Volume 2, Issue 3

Enabling Secure and Trustworthy Cyberspace

In celebration of Hispanic Heritage Month, we are especially thrilled to feature Dr. Daniela Oliveira, a Hispanic computer scientist who is originally from Brazil.

Do you use Facebook? Twitter? If you and your classmates are like others, chances are that most of you use one or both. There are more than 800 million active users of Facebook and 100 million of Twitter. Online social networks (OSN) have become a place where people can seek friendship, advice, laughter, support, and information. OSN’s rise in popularity has been paralleled by an increase in the creativity and complexity of malware – malicious software. Adversaries who use malware often seek to gain access to private information that may lead to their financial gain at the expense of innocent OSN users.


President Obama on Cybersecurity

Watch President Obama proclaim cybersecurity as a "national priority" at: http://www.whitehouse.gov/video/President-Obama-on-Cybersecurity. If you have only a few minutes, watch minutes 1:15 to 4:10.

To enable security on the web, it is critical that we are able to fight attackers with anti-malware. Of course, we already have anti-malware that detects fraudulent activity – anyone with email and a SPAM folder knows this. Anyone with a SPAM folder also knows that most of the time, SPAM detectors get it right. But sometimes there are false positives (when a legitimate email is placed in SPAM), and sometimes there are false negatives (when a SPAM email is not flagged and is placed in your inbox). As malware gets more creative, so too must our software to detect malicious activity.

Dr. Daniela Oliveira of Bowdoin College in Maine had developed a creative model to make the Internet safer by leveraging user input. Traditional models of cybersecurity use an automated and rigid system, without user-input, to determine whether an email address or a website is safe. In the model developed by Dr. Oliveira, users rate email addresses and websites, based on their knowledge of how trustworthy a source is. This model compiles the many trust ratings to determine the trustworthiness of agents and sites on the Internet and, at the same time, keeps the identity of those who rate the email addresses and websites private.

Image Credit: Carl Pennypacker, UC-Berkeley

Image Credit: Carl Pennypacker, UC-Berkeley.

Computer science in general, and OSN in particular, has improved quality of life for many people. For example, 61% of adult Americans look online for help with health-related questions. For individuals diagnosed with cancer and their families, cancer-based networks have increasingly become a source of advice and support. Clearly, trust is a critical factor for these networks. Dr. Oliveira has worked with a sociologist to improve access to trustworthy information for cancer-based networks by applying her cybersecurity model and incorporating user input when characterizing the trustworthiness of sources.

Daniela Oliveira

Image of Daniela Oliveira.

Who Thinks of this Stuff?! Daniela Oliveira teaches computer science at Bowdoin, a liberal arts college in Maine, where it gets as cold as -18 °F in the winter. It’s no wonder she likes traveling to sunny places with her husband, Marcio, and her 4 year-old daughter, Brooke, when she can! During the cold Maine months, she likes to stay warm at home while reading a great book with her German Shepherd, Duke, beside her. Professor Oliveira received her BS and MS degrees in Computer Science from the Federal University of Minas Gerais in Brazil and earned her PhD in Computer Science from the University of California at Davis.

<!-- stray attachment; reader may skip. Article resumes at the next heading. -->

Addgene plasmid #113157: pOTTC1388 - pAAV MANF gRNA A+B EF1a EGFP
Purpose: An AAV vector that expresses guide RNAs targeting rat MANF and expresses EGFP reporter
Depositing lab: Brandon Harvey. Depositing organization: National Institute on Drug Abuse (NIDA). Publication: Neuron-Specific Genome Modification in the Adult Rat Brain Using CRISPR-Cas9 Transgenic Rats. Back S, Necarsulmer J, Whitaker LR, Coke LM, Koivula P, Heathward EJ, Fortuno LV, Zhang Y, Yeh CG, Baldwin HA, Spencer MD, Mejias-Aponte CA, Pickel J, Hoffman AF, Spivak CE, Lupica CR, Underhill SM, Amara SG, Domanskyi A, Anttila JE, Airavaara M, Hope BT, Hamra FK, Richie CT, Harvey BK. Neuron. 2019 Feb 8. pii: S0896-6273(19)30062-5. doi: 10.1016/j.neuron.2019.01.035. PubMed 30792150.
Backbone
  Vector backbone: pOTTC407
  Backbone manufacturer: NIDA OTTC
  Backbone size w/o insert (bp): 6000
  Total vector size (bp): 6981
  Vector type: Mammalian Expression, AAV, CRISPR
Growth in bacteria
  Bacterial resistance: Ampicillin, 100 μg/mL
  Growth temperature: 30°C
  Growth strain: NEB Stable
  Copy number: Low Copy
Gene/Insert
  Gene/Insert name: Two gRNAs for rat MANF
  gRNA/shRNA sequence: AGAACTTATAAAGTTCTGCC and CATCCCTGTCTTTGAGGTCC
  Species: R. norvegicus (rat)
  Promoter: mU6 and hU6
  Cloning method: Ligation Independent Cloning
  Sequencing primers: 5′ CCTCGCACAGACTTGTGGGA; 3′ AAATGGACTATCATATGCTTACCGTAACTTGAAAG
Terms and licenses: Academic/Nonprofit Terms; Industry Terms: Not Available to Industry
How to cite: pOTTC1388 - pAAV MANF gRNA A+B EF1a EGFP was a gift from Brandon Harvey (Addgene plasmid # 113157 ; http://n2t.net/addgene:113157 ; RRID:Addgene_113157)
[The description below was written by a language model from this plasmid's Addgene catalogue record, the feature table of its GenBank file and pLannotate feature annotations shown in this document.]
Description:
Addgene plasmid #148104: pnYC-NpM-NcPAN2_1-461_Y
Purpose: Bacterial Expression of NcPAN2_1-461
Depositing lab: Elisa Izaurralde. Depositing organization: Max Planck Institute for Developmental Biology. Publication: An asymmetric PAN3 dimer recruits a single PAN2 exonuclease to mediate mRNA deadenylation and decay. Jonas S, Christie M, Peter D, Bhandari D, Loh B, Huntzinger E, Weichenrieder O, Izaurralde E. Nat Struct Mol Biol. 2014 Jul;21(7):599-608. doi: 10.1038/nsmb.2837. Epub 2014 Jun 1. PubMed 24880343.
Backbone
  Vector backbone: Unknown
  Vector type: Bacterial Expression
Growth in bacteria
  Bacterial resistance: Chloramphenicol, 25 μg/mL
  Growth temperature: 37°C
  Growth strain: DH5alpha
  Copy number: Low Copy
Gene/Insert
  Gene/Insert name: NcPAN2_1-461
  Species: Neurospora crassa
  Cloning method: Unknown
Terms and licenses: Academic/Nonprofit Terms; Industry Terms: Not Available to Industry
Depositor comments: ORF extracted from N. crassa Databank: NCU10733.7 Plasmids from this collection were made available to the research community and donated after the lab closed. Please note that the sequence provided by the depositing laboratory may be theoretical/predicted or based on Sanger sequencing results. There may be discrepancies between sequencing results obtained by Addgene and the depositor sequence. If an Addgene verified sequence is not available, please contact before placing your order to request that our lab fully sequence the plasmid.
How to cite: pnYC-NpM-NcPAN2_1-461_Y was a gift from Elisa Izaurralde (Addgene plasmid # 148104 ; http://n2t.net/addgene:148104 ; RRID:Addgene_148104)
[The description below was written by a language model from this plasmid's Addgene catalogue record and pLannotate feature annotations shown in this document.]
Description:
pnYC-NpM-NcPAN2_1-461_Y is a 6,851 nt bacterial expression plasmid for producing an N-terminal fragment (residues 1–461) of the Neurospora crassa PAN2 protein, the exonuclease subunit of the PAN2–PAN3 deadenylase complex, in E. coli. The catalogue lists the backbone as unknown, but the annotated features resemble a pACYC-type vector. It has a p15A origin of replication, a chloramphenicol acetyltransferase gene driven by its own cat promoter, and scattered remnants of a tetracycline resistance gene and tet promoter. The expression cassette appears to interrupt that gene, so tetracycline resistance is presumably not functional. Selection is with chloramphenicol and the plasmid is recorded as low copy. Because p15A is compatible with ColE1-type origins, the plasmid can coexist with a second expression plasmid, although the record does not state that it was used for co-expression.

Check out the Computing Alliance of Hispanic-Serving Institutions at: http://cahsi.cs.utep.edu/.

Did you know October is National Cyber Security Awareness Month? Find more information from the Department of Homeland Security at: http://www.dhs.gov/national-cyber-security-awareness-month.

See more tips on how to stay safe online at:http://www.connectsafely.org/Safety-Tips/social-web-tips-for-teens.html.


Dr. Oliveira developed her model by using a trust matrix, which employs the tools of logic. Students can practice logical thinking in the following two exercises.

Logic Exercise 1

In this exercise, there are three nodes on our trust spectrum – complete trust, conditional trust, and no trust. Each node represents a different amount of shared trust, as defined here:

Complete Trust Conditional Trust No Trust

If you completely trust someone, you trust everyone they trust. If you conditionally trust someone, you trust only that person, and you do not necessarily trust any of his or her trust judgments. If you do not trust someone, you do not trust that person, and you do not necessarily trust any of his or her judgments.

Given the following conditions:

  1. A completely trusts B.
  2. B completely trusts A.
  3. B conditionally trusts C.
  4. C does not trust D.
  5. D conditionally trusts C.
  6. C completely trusts E.
  7. E conditionally trusts C.
  8. F conditionally trusts E.
  9. E completely trusts F.
  10. G conditionally trusts E.
  11. E completely trusts G.
  1. Does A trust G? ______________
  2. Does F trust B? ______________

Logic Exercise 2

Ann has 281 Facebook friends. Sarah has 43 Facebook friends. Trey has more than twice the Facebook friends that Sarah has but less than half the Facebook friends Ann has. Jeff has 15 more Facebook friends than Trey. Deb has 64 fewer Facebook friends than Jeff. If Jan has more Facebook friends than Deb but less than Jeff,

  1. what are the possible numbers of Facebook friends that Jan has? ______________

Class Discussion:

How do you determine who is trustworthy in your real life? How do you determine who is trustworthy online? How are these the same/different?